Innovation: Faster, Cheaper DNA Detection

September, 2010

Diagenetix – formed by UH graduate students Ryo Kuboto, Scott Shibata and Jimmy Saw – won first place at the 2010 UH Business Plan Competition for its DNA technology.

What is it?

Shibata says their technology detects specific genomic DNA faster and cheaper than existing, standard technology. Their chemical component is half the price, he says, and the machine just one-fifth. They plan to sell the machine for $1,200. “Our testing kits can diagnose infectious disease caused by both bacterial and virus infection,” says Kuboto. The kits can detect, for example, if the bacteria can resist certain antibiotics. That way, a doctor can prescribe more effective antibiotics.


What’s different?

Many standard DNA technologies need large, expensive equipment that requires three temperature changes in the chemical. “If you think about a cup of water and the reaction that is occurring in that cup of water, it has to heat up to a really high temperature, decrease to another temperature and then decrease to another temperature, and it has to continually fluctuate to do that,” says Shibata. “That makes the equipment piece that much more expensive and that much more complicated.”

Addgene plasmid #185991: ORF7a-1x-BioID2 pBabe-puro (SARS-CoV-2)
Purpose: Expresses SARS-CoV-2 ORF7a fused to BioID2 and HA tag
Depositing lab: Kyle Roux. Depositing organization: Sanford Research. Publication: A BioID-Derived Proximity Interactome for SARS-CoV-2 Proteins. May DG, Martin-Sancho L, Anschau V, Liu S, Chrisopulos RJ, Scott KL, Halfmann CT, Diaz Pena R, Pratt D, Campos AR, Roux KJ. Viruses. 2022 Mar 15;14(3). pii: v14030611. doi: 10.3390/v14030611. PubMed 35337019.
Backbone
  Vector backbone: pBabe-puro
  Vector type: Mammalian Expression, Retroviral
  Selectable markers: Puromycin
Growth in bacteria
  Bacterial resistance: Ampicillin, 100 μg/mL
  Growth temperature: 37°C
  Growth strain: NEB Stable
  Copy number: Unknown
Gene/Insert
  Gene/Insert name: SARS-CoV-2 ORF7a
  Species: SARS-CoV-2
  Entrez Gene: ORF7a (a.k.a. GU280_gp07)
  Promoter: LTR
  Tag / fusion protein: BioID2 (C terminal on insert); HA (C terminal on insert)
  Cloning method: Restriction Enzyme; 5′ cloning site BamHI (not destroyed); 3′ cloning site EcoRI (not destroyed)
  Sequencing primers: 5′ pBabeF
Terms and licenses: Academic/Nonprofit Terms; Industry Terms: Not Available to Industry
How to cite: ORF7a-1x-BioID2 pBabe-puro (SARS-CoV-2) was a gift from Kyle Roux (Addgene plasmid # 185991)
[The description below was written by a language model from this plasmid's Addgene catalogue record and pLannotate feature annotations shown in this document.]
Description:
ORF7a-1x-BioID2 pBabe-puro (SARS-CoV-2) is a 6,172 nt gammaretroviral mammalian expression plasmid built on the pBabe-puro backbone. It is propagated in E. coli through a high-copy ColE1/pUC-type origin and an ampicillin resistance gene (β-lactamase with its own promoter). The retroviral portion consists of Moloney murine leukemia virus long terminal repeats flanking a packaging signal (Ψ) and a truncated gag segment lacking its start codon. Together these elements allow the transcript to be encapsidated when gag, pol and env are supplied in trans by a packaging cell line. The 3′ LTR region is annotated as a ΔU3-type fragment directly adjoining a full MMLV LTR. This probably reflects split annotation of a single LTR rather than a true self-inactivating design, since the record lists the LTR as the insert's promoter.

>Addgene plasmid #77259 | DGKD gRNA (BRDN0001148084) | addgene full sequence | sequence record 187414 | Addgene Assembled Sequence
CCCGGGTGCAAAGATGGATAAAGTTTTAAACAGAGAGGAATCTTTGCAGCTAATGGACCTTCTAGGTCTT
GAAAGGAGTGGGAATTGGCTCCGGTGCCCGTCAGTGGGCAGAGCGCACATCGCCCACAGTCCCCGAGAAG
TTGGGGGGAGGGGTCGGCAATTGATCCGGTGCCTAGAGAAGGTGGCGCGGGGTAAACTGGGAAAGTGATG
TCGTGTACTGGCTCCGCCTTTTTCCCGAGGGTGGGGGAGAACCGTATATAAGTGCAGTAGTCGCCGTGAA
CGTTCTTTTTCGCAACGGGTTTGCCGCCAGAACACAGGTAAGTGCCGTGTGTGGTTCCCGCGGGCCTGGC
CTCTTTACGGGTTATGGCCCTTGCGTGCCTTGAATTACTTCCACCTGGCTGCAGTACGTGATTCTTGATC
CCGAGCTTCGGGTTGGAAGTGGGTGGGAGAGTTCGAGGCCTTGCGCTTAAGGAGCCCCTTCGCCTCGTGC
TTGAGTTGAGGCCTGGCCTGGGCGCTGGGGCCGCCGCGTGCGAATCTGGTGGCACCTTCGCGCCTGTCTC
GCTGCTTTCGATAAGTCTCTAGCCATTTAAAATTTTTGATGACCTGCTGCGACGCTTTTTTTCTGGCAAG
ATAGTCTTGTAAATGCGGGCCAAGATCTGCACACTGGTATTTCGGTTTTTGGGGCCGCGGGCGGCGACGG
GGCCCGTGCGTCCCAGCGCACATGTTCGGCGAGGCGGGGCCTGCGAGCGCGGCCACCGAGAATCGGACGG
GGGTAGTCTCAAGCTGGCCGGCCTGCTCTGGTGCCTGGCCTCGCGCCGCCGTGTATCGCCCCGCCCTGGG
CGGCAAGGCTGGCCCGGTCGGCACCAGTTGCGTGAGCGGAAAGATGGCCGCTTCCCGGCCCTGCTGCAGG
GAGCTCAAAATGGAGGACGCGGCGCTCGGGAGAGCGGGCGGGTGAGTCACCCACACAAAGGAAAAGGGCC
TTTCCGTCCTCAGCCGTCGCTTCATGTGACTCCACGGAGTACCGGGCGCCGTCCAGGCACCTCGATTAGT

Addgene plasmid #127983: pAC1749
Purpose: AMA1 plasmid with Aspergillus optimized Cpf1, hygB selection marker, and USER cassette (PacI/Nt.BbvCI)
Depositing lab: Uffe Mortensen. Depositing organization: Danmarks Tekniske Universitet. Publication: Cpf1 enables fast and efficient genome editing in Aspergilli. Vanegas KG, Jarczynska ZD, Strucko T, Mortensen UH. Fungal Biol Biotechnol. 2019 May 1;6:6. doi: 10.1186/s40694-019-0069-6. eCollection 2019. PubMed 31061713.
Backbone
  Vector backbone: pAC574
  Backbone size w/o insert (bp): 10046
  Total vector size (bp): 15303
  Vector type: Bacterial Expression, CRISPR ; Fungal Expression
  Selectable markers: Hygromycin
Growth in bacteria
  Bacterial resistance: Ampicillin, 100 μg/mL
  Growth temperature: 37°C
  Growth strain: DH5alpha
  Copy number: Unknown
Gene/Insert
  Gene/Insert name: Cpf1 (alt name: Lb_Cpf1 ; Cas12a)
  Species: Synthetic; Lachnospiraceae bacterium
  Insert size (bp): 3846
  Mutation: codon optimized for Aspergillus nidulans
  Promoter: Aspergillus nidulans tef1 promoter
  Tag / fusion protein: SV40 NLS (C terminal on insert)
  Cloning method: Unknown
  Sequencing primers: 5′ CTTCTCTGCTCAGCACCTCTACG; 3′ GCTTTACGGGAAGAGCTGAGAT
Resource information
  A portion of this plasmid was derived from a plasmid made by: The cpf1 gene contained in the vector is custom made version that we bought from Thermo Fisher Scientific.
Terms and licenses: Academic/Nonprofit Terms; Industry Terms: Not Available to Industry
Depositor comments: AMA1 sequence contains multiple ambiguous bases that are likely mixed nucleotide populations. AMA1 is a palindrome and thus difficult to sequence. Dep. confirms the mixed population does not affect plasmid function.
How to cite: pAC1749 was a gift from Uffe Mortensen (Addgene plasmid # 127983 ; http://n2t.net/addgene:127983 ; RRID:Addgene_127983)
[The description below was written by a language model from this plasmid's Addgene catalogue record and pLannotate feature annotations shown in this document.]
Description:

Why is it better?

Diagenetix technology, created over four years by Kuboto and Dan Jenkins, an associate professor with the UH Molecular Biosciences and Bioengineering Department, doesn’t require temperature changes for reactions to occur. This allows the machine to be built quicker and cheaper, Kuboto says.

What’s next?

Shibata says the prizes – including $10,000 in cash – are going “back into the company,” which is trying to gain exclusive rights to sell the equipment from the UH patent office. Shibata says the company plans to focus on selling to clinical labs that don’t already do DNA screening.